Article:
Iowa junior college makes a fast rise in football



COUNCIL BLUFFS, Iowa (AP) — Bob Stoops, Art Briles, Charlie Weis and others flock to this place tucked in the hills along the Missouri River to visit a bespectacled 38-year-old who is the hottest coach in junior-college football.

Scott Strohmeier started the program at Iowa Western Community College only five years ago, and he's winning and developing major-college talent at a dizzying rate.

The Reivers won the national championship last year, in their fourth season, and they started this week on a nation-leading 16-game win streak. Since 2010, they've won 33 of 37 games and have sent a total of 37 players to programs in the Football Bowl Subdivision.

Iowa Western outscored this season's first three opponents 147-27 with its Oregon-style, up-tempo spread offense that leads the nation at 563 yards a game.

"Right out of the gate, this was our goal," Strohmeier said. "I knew when the school started the program that they wanted it at a national level for sure."

Football and 20 other sports are a great source of pride at the 7,000-student school. The Reivers have won national championships in volleyball, baseball and football since 2006.

That nickname? It's pronounced REE-vers, and it refers to the pirates who attacked boats on the Missouri River in the 19th century. The most notable athletic alumni are Russ Mormon, a major-league journeyman in the 1980s and '90s, and current Philadelphia Phillies' reliever Jeremy Horst.

"Whether sports or an academic program, you only get involved in things you can do well in," school president Dan Kinney said. "If you can't, don't do it. If we can't do it as well or better than anybody in the country, we're not going to do it.

"We're going to make whatever we do quality."

It was Kinney's idea to add football. He had been president at Coffeyville Community College in Kansas in the 1980s, when it was one of the country's top programs, and he saw how it served to unify students and alumni.

Conditions and timing were right for Iowa Western.

Start with the location. Many junior-college football programs are in hard-to-reach places. Council Bluffs is a bedroom community for Omaha, Neb., and the campus is minutes away from the airport. Access is easy for players and their families, not to mention for the Division I coaches who are out recruiting.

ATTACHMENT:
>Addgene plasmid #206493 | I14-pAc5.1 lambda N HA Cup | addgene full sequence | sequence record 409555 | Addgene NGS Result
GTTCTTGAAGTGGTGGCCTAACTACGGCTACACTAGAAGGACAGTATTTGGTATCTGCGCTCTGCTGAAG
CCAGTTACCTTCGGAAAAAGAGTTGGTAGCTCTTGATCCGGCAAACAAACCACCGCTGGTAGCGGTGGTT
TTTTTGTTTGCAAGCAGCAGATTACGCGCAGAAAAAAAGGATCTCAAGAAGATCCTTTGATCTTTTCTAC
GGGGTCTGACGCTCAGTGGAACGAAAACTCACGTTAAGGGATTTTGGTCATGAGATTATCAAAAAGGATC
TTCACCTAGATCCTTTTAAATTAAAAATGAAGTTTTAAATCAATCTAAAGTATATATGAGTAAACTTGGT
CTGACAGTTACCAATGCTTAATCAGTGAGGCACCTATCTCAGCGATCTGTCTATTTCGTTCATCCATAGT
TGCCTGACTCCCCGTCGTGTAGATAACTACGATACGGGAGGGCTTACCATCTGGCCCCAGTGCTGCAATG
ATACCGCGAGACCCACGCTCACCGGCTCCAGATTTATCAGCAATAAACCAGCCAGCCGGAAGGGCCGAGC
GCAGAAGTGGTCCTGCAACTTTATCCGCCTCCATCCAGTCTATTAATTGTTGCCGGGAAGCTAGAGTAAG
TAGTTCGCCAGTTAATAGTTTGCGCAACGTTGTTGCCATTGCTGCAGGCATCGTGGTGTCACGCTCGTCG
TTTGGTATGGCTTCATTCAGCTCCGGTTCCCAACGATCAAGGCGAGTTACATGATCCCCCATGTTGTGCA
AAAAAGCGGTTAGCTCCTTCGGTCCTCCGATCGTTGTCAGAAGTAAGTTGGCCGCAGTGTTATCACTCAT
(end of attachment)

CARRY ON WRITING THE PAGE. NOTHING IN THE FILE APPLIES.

The school puts $500,000 a year into football, allowing Strohmeier to have four full-time assistants and nine part-timers or volunteers. The budget, generous by juco standards, allows Strohmeier to maintain a roster of about 170, run a junior varsity and schedule road games this season against top competition in Texas and Georgia.

The Reivers' start in football coincided with three programs in Illinois, one in Michigan and one in Iowa dropping football for budgetary reasons. There are still as many players who need to go the junior-college route — the undersized, the academic casualties, those who left four-year schools — and the Reivers fill a void in the Midwest.

And then there's Strohmeier, who was hired from a pool of some 600 candidates after he turned North Iowa Area Community College's struggling program into a nationally ranked team in three years. NIACC was the Iowa school that dropped football, a year after Strohmeier left.

Strohmeier said his success also stems from the stability of the coaching staff. His brother, Mike, is offensive coordinator and recruiting coordinator and has coached with him since 2005. Defensive coordinator Mike Blackbourn and two other assistants have been at Iowa Western since the start, and two others are in their fourth years.

"You can't minimize the job he's done even with the great resources he has," said Bert Williams, coach at national power Georgia Military School. "If you get into a junior-college situation and you resource it and you do a good job training your students in the classroom and in the college setting, people are going to want to work with you."

Some 90 Division I head coaches or assistants passed through last season, Oklahoma's Stoops, Baylor's Briles and Kansas' Weis among them.

A total of 18 players from the national championship team moved on to FBS schools. That's most of any junior college in the nation.

Jake Waters, the 2012 national offensive player of the year, is starting quarterback at Kansas State. Five other players from last year's offense are starting on FBS teams.

The offense is rolling again this year. Connor Bravard is passing for more than 250 yards a game and has thrown nine touchdowns against one interception. Akise Teague is running for more than 100 yards a game, and Geronimo Allison is the nation's second-leading receiver.

Strohmeier said he doesn't need to move up to the major-college ranks to satisfy his ego. He and his wife have three young daughters, and life in the Bluffs is good. He could see himself retiring at Iowa Western.

"If you go Division I, what's the premier school, Alabama," he asked. "I feel at my level I have the premier job."